By Christopher Mann (auth.)
52 There were two reasons for this: SOE had a number of Norwegian fishing boats in its possession which were used to ferry agents and supplies to Norway, and SOE also had the Antrum organisation in the Trondheim area whose members had been gathering intelligence on the Tirpitz since Frodesley was mooted in March. SOE’s agent Arthur Pevik reconnoitred Trondheim, and on his return to Stockholm suggested three possibilities for transporting the Chariots: the seizure of a coastal steamer, a passenger steamer or the use of a privately owed vessel.
However, the two capital ships had returned by 10 September after raiding the Norwegian weather station on Spitzbergen. 90 The six submarines each with their X-Craft in tow left Loch Cairnbawn on 11 September 1943. Each X-Craft, numbered X-5 to X-10, had a separate crew of three for the passage, as the 1,000–1,500 mile tow in such cramped conditions would degrade the effectiveness of the operational crew. The journey took nine days during which X-8 had to be scuttled and X-9 was lost with all her crew.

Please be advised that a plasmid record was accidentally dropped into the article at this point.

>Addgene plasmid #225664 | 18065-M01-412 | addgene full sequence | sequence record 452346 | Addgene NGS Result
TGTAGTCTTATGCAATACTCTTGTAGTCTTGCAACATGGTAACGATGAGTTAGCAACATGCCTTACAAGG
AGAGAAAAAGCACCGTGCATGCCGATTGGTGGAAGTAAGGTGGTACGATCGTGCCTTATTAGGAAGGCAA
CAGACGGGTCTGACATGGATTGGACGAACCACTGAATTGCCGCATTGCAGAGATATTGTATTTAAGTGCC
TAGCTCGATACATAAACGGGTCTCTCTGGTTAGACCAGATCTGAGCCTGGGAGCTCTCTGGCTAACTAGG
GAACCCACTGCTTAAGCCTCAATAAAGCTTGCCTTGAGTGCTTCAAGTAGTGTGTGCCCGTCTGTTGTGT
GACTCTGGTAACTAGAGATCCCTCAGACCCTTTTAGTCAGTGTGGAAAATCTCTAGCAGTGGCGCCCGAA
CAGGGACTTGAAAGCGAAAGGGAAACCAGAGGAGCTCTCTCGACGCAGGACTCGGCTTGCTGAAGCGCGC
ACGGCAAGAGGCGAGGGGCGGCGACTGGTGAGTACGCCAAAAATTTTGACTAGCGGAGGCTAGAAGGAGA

51 In December 1941, the Italians had blown the bottoms out of the battleships HMS Queen Elizabeth and Valiant in Alexandria harbour, using charges placed by divers on Maiale (Pig) two-man midget submarines. Churchill need not have worried as the British were busy copying the Italian method. The British two-man Chariot was able to carry a warhead which could be detached and either left under an enemy ship or clamped to her bilge-keel. The Chariot had definite possibilities for use against the Tirpitz.
British Policy and Strategy towards Norway, 1941–45 by Christopher Mann (auth.)